Crisis mental health patients in ‘short stay area’ for three weeks

A CQC inspection found that patients in crisis were kept waiting in an area with no natural light, tv, radio or shower

2nd August 2022 about a 3 minute read
"We recognise there is more work to do and we are doing it. We are successfully recruiting new people to our teams and filling our staffing gaps." George Findlay, chief executive, University Hospitals Sussex Foundation Trust

Patients in Brighton experiencing a mental health crisis have been kept in a “short stay area” of a hospital emergency department for up to three weeks, according to a report from the Care Quality Commission (CQC).

The short stay area of the emergency department in Royal Sussex County Hospital,  which is part of University Hospitals Sussex Foundation Trust,  has no natural light, no TV or radio and only a toilet and washbasin, with a shower available on a neighbouring ward, the CQC said. The average length of stay was 52 hours, according to trust data, but staff reported the longest stay as being up to three weeks.

The patients were reviewed daily by a mental health liaison team from another trust while they waited for a mental health bed to be found.

The CQC report said: “The needs of patients in the local community with mental health conditions were not fully met. They were accommodated for lengthy periods of time in an environment that did not fully meet their needs and by staff who may not have the skills to care for the patient.”

The urgent and emergency services, which were inspected after concerns were raised with the CQC, were downgraded from “good” to “requires improvement” as a result of the inspection.

When inspectors visited the trust in April, they found a tarpaulin was used to separate the emergency department into “red” and “green” areas, and 12 patients were either in corridors or accommodated at the front of patient cubicles. Between 1 February and 16 April, there were 67 days when more than 18 patients had been accommodated in corridors.

Staff had not received training in essential skills

The CQC identified other problems in its inspection. It found that between October and March, 180 patients waiting for general emergency surgery had it postponed, in some cases up to seven times, while 32 emergency trauma surgery cases had between one and four postponements. Patients waited up to 21 days for emergency surgery, with waits outside of recommended timescales leading to complications such as sepsis, the report said.

Not all the emergency department staff had completed all the trust-mandated training in key and essential skills, and not all staff had received appraisals, the report said. It found that the  “use of the environment did not always support keeping people safe” and that  patients “were frequently accommodated in non-clinical areas.” The environment “posed an infection risk as it could not be cleaned effectively.”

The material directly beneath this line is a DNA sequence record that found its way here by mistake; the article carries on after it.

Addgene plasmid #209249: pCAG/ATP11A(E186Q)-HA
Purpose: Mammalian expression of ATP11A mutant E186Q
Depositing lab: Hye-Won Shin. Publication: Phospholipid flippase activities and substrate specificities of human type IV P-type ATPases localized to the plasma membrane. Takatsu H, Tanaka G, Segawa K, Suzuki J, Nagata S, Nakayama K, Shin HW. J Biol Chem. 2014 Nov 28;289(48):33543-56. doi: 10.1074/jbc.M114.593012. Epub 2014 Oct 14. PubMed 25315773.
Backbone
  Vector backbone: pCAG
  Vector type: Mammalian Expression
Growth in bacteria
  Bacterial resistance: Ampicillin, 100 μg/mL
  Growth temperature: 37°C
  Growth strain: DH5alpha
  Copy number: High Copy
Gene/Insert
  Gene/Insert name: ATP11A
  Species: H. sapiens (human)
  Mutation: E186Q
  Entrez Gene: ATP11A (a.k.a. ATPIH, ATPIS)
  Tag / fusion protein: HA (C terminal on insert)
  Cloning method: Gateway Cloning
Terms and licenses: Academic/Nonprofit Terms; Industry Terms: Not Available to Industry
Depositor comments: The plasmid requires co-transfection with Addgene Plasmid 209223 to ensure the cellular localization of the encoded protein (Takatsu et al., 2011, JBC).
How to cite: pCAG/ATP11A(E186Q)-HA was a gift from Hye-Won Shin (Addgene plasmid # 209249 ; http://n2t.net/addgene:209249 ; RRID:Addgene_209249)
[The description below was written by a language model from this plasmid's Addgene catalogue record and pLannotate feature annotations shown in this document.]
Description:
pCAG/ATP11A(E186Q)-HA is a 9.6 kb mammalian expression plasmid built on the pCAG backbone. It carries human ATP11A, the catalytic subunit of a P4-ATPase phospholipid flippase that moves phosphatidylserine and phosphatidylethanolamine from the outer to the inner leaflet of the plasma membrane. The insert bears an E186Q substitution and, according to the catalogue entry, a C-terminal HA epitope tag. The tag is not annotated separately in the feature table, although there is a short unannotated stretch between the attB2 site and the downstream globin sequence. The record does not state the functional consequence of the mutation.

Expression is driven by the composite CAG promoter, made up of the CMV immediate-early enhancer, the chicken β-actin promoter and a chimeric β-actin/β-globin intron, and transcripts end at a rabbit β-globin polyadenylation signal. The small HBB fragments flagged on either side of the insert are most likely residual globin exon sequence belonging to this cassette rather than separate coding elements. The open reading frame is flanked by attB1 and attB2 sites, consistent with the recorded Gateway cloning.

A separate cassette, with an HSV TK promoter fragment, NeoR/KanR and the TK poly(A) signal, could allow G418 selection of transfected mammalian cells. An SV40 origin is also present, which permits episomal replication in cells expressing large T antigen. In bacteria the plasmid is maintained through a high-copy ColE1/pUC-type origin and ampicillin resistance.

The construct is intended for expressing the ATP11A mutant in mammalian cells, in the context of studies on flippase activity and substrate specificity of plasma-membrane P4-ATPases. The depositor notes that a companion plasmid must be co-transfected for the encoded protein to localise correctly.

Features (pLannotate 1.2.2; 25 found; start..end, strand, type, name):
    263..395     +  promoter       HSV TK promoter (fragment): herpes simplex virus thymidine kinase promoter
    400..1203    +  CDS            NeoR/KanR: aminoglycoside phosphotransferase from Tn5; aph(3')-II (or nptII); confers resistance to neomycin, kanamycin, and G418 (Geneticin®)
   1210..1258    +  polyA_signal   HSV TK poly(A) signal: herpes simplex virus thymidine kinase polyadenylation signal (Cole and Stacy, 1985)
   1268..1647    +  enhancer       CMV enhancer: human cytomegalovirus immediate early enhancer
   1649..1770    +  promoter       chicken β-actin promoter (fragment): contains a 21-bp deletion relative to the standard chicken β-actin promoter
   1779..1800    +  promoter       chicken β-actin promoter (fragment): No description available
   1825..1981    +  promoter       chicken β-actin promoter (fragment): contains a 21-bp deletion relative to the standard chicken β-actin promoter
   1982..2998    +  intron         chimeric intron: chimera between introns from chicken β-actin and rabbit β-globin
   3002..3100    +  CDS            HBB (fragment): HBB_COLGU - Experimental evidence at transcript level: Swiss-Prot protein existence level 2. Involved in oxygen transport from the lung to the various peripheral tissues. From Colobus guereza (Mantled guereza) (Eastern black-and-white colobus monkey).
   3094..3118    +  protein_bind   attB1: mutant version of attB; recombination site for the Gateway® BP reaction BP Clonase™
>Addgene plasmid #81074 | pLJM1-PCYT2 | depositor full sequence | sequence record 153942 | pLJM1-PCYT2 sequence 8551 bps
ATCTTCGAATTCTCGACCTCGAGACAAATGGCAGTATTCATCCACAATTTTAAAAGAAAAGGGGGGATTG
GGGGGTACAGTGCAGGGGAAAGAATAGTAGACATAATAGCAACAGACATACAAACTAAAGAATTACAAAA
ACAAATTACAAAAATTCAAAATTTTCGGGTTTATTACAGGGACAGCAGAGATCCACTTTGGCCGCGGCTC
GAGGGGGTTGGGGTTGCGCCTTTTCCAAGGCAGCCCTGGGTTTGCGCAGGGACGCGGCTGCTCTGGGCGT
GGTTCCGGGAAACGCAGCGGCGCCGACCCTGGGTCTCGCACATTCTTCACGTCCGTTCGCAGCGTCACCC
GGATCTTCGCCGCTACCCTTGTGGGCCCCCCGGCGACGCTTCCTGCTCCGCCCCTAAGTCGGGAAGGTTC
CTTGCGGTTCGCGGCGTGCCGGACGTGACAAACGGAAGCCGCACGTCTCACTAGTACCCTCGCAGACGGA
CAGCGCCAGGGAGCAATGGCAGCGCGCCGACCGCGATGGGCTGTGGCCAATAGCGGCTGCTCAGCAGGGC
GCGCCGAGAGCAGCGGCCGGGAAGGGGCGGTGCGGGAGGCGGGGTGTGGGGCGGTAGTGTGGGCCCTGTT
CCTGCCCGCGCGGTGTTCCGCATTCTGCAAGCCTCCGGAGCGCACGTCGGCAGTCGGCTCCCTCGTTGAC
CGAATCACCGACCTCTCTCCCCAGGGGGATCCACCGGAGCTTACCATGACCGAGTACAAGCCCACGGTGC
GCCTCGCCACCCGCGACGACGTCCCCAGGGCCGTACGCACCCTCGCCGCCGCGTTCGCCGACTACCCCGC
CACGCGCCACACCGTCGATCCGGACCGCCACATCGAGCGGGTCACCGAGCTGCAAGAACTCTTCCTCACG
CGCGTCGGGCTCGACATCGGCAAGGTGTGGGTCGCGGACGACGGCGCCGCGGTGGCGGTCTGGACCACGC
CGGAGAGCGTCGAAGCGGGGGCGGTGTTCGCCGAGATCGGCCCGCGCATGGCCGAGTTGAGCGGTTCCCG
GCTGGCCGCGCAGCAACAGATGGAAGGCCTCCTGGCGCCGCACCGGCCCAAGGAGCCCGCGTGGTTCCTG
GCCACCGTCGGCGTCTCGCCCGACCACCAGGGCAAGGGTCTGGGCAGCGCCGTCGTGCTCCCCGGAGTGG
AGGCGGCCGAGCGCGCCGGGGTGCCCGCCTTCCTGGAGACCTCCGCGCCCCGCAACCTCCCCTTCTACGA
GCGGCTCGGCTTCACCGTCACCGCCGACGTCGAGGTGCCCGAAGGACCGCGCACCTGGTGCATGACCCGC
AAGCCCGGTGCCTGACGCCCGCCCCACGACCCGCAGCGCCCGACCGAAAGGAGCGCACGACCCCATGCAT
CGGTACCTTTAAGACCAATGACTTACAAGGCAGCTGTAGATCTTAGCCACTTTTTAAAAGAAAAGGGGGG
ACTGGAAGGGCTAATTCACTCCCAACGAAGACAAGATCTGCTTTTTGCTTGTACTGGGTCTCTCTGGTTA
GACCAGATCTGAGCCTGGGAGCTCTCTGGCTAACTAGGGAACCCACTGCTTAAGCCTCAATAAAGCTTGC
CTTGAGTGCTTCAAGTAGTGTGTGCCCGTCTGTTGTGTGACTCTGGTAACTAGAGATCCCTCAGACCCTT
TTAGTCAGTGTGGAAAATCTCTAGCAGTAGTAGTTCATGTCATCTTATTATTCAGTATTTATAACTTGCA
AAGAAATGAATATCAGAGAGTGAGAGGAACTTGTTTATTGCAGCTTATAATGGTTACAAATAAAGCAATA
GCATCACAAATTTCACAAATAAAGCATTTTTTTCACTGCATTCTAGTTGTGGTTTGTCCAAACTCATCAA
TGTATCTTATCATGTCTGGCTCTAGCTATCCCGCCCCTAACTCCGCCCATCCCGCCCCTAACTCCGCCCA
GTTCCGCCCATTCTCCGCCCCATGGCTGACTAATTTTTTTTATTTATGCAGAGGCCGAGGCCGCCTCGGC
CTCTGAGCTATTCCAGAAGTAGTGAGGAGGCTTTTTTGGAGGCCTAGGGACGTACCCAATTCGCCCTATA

UHSussex chief executive George Findlay said that, since returning to the trust two months ago, he had been “extremely impressed by the efforts and commitment of colleagues in all our hospitals to always provide the highest standards of patient care despite the pressures on our services.”

Noting that the CQC had recognised improvements to maternity and surgery since a previous inspection in September 2021, he added: “We recognise there is more work to do and we are doing it. We are successfully recruiting new people to our teams and filling our staffing gaps. We have secured investment and are finalising a business case to improve the layout and functionality of the emergency department at the RSCH and are continuing to build on the improvements we have made in all areas.

“Some issues take longer to resolve than others, but I want people across Sussex to know that when they come to a UHSussex hospital, we will do all we can to provide the safe, high quality, effective care they expect.”

FCC Insight

This report from the CQC illustrates just how much hospitals are not meeting demand. Rates of mental ill-health have soared since the pandemic, and it is clear that the NHS is, in many areas, struggling to cope. It should never be the case that people experiencing a mental health crisis should have to wait days or weeks in an emergency department’s short-stay area. More community support for people with mental health problems and better resources for hospital emergency departments are both needed as a matter of urgency.